The colder than average pattern may persist into April across the Northeast.
-Temperatures are forecast to be slightly below to near average for April 2014.
-There could be a winter storm somewhere in the Northeast in early April.
-Overall, thunderstorm activity should be minimal/below average.
Based on the information I’ve been reviewing over the past several days, I have enough confidence to post a temperature outlook for the month of April.
As I see it, below average temperatures will likely continue from the Great Lakes into interior New England and up toward Hudson Bay Canada. I expect a continuation of troughiness extending from southeast Canada into portions of the Northeast. (Cold nudging south into the area) While the heart of the Arctic air should remain well north of the U.S. border, there are other factors coming into play. With the current Great Lake ice coverage being significantly above average, it is going to take quite some time for the ice to melt and for lake-water temperatures to rebound. This means that any wind flow over the lakes will likely bring at least locally cooler temperatures, with transport from cold water to the adjacent land.
For portions of the Deep South and especially into the southern Plains, I am expecting slightly above to moderately above average temperatures. A gradual re-emergence of a “Southeast Ridge” combined with a general storm track (with shifting entirely possible) through the Ohio Valley and Northeast, warmer air should be able to extend from the lower Mississippi Valley toward the lower Appalachians. Further west, the long-term drought over the central and southern Plains may persist, which is return would tend to allow for higher daytime temperatures than what is observed on average. Temperatures along the immediate Gulf Coast may be able to remain near average, as sea-surface temperatures in the area are running somewhat below average.
Further speculation into the potential severe weather season leads me to believe that a relatively slow start to the season will continue. With that said, I can see a scenario where the region from the Ark-latex into Mississippi and Alabama has the opportunity for at least a few severe weather outbreaks into the month of April. This is supported by climatology as well, but places such as Kansas, Oklahoma and western Texas may not see a marked increase in severe weather activity until the second half of April. Severe weather forecasting is challenging, because all it takes is one major event to leave a mark. 2013 is a great example, as while the overall year saw below average severe storm reports, there were at least a few particularly damaging events.
Other supporting references…
-The Euro weeklies and now the extended day 11-15 Euro ensembles show the Northeastern U.S. trough relaxing north with some ridging (above average temperatures) across the Gulf States. The latest 6z CFSv2 from today has also come around to this idea.
-The CFS up until a few days ago had a strong lean on well below average temperatures continuing across the Northeast, but more members are straying away from that idea and that is supported by the most recent CFS mean forecasts. The extended CMC ensembles show more pronounced ridging across the Plains in the final week of March, but this could be overdone. That ensemble mean also shows cold, Canadian air splitting into two portions, with well below average temperatures sliding east toward Newfoundland and another region of colder air across central Canada. The details of this day 15 prog are not terribly important, as the overall idea amongst the three ensembles (Euro, CFS and CMC) supports this April forecast.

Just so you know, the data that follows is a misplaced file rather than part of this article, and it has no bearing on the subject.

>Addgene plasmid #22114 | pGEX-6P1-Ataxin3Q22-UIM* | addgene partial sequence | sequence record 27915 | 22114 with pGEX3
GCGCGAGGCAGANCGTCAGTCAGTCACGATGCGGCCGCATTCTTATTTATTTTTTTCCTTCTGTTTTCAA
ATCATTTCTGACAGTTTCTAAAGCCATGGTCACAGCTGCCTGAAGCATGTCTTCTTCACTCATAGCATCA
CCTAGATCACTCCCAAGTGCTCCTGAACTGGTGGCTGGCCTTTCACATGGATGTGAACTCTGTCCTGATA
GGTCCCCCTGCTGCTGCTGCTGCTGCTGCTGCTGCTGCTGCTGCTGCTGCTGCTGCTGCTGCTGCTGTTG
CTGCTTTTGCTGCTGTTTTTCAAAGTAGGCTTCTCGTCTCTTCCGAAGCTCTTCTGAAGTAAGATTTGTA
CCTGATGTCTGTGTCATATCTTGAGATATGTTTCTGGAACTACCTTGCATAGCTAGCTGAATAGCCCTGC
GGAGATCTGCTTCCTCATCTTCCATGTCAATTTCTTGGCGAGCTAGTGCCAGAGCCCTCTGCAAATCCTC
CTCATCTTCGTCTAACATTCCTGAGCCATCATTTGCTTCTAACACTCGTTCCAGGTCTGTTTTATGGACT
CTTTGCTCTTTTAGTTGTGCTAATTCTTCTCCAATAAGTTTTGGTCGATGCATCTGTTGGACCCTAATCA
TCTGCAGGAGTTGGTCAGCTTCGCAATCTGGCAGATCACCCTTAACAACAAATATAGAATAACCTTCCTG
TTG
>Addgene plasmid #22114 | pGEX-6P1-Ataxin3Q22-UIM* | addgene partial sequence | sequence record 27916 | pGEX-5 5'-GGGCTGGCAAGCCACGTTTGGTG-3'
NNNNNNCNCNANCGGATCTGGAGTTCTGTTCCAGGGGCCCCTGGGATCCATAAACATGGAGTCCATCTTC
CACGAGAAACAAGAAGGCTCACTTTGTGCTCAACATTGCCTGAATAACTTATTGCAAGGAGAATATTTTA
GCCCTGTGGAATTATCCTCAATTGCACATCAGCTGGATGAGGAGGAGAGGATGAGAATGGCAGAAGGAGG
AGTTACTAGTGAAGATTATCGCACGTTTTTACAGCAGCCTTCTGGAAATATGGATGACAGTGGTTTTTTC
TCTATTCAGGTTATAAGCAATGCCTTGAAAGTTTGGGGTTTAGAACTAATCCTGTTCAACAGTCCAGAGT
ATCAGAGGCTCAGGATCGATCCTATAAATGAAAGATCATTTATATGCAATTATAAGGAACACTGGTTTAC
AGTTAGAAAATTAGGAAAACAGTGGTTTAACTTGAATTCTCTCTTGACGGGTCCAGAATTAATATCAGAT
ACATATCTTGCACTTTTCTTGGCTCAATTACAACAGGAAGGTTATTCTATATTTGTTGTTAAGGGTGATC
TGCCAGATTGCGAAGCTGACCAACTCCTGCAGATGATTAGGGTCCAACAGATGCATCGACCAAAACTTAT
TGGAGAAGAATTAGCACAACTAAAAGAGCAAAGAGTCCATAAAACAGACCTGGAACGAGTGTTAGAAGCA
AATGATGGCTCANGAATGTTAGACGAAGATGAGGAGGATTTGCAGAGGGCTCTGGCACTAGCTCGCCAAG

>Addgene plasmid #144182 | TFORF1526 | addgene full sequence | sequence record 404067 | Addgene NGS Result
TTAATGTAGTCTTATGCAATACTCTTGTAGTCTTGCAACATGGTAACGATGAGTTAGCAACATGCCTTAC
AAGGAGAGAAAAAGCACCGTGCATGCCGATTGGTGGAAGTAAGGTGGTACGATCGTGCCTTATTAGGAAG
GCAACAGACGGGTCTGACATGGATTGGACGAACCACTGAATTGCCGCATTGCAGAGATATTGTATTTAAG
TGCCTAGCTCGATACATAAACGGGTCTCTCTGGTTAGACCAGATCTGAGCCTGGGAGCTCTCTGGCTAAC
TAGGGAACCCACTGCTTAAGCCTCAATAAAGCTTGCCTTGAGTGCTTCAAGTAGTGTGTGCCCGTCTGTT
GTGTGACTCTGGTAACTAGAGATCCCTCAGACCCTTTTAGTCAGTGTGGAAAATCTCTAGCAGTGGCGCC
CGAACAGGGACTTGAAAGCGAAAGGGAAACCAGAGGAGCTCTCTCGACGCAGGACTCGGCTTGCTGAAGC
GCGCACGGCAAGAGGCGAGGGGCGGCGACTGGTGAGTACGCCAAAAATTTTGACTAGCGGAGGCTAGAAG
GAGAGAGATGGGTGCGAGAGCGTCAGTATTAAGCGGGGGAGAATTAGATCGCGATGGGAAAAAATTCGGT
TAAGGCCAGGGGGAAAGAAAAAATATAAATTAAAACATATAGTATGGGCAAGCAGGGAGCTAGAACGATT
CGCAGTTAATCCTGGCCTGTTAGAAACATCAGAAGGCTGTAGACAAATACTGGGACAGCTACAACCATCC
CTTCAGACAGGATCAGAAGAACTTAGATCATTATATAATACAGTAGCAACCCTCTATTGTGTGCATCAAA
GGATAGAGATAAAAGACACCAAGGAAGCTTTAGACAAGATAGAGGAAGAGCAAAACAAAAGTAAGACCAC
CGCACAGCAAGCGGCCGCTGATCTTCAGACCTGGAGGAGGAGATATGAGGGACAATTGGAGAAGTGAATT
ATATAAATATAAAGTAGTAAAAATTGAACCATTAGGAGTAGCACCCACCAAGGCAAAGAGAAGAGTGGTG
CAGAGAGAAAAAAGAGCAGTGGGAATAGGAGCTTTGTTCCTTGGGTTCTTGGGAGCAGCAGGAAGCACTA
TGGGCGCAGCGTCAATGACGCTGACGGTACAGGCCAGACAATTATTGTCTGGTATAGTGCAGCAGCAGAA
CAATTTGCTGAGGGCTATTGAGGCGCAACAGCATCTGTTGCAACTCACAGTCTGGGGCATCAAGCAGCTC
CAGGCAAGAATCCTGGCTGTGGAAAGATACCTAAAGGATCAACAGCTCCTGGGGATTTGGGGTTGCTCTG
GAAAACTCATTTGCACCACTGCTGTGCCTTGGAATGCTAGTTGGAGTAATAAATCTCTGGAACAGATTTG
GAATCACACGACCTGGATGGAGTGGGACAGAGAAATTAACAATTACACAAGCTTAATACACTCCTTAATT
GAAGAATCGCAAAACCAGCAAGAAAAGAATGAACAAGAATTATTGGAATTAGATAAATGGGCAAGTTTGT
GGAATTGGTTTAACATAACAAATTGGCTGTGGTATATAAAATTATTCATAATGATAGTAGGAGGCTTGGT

-The MJO is forecast by the Euro ensembles to move into Phase 2 and perhaps even Phase 3. The GFS ensembles move the MJO toward the edge of Phases 8 and 1, with the end of the curve clustering into Phase 1. More lean is placed on the Euro solution, however it should be noted that Phase 1 of the MJO favors below average temperatures in the eastern U.S., especially the Great Lakes. Phase 8 is closer to neutral/average. Phases 2 and 3 both match up more closely to Phase 1, with below average temperatures in the East and well below average temperatures from the Great Lakes into New England and southeastern Canada.
-The 1993-94 seasonal analog has matched up in more ways than not to 2013-14. April 1994 saw a return to near and slightly above average temperatures in the East, with some stations reporting well above average temperatures in the Deep South and southern Plains.
-March 1967 has several days that match up closely to the predictions for the latter half of March 2014. April 1967 featured considerably warmer than average temperatures across the southern Plains.
With all of the factors considered, I think this is a fair forecast to make at this point. Since we’re talking about temperatures averaged out for the entire month of April, it’s possible that the current cold pattern lingers into the beginning of April before shifting. There are some signs that the shift could be sooner, but we’ll see how it plays out. Such a setup could yield a late-season winter storm somewhere in the Northeast between March 25 to April 5, but that remains to be seen. I contemplated putting together a precipitation forecast, but rain/snowfall can vary substantially over a region, especially this time of the year. I think the pattern will remain active and perhaps some of this activity could help relax the drought in the Plains.